The most common wind damage from a storm is to roofing, which in turn often results in water leakage that can lead to interior water damage and the potential for mold damage. The good news is that today there are products and techniques that can withstand high winds and save the homeowner the ordeal and expense of roofing damage after the next storm.
After a storm, inspect your roofing for loose shingle tabs; cracks, broken or missing tabs; buckling or curling shingles; blistering; and areas that have lost most of their granules. Examine ridge vents, flashings of vents, chimneys and other penetrations to make sure they are well attached and flat. In addition, look in the attic, especially around vents, for roof leak signs such as discolored roof decking.
Minor problems may be repairable with roofing cement and extra roofing nails, but if you need to replace the roofing, use the opportunity to protect your home with a much more storm-hardy roof.
1. Remove the existing roofing and underlayment down to the decking. This is necessary to provide a smooth foundation for a new wind resistant roof.
2. Replace any damaged or soft roof decking or framing materials.
3. Re-nail the roof decking to rafters, preferably with 8d ring shank nails (0.113” x 2-3/8” with full round head). The ideal nail spacing depends on the roof design and wind risk as specified in the building code, yet testing has found good performance with six-inch spacing of ring shank nails. Staples are not recommended since testing has shown that they are not very effective at holding down roof sheathing.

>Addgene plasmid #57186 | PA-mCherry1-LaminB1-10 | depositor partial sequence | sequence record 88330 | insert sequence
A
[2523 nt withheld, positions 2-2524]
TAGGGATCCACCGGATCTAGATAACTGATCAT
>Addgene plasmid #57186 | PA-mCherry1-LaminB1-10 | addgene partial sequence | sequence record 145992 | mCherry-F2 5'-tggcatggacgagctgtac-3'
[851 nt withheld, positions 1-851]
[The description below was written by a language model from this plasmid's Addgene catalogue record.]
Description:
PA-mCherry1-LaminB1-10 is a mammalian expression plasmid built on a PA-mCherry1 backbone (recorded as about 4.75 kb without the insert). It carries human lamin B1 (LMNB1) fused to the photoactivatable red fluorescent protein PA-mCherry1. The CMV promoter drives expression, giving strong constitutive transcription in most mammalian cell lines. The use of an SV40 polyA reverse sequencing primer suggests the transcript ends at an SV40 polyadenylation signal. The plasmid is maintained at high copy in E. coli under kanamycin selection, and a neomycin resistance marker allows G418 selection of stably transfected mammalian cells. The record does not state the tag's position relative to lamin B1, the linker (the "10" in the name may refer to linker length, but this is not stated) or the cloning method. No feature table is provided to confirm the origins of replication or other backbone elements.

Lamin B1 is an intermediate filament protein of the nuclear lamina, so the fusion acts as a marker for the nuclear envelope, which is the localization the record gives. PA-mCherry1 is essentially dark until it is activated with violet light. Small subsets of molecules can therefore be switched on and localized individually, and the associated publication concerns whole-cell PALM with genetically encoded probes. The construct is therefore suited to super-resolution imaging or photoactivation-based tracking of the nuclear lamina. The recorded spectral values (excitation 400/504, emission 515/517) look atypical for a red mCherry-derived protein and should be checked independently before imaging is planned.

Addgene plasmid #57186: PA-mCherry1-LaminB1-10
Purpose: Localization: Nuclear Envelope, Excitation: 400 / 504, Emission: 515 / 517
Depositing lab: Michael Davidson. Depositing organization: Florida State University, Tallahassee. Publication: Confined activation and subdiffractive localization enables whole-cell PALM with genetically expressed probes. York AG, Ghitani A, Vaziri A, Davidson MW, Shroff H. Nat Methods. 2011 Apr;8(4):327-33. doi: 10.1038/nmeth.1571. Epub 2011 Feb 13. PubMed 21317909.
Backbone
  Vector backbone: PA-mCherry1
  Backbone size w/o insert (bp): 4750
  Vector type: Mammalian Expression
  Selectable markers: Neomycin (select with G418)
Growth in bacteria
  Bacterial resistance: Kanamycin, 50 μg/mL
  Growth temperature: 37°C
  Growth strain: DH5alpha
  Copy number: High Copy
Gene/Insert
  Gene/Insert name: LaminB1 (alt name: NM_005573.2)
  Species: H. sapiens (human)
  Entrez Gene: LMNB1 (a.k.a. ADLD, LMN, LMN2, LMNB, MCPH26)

4. Upgrade the roofing underlayment to seal the roof deck. Typical roofing felts don’t seal the decking nor do they provide good protection when shingles are lost or damaged. A sealed roof can be achieved by installing a peel-and-stick roof membrane over the entire roof. Another option is to tape the seams with a four- to six-inch-wide polymer modified bitumen tape approved for roof applications, and apply a reinforced, tear-resistant synthetic roof underlayment (strictly according to manufacturer instructions).
5. Buy and install high wind, impact rated shingles with an ASTM D 7158 Class G or H (or ASTM D3161 Class F) for high wind resistance, and a UL 2218 Class 4 for high impact resistance. These have been readily available since Hurricane Katrina.
It’s equally important to make sure that manufacturer instructions for high wind installation are followed exactly. Standard installation methods will not provide the rated performance. This generally involves the installation of a dedicated starter strip (instead of the typical practice of turning a shingle upside down) and installing six nails per tab in specific locations.
Watch Dr. Claudette Reichel's narrated PowerPoint, Get a Storm Ready Roof -- so you never need to sing The Blue Tarp Blues, for more information.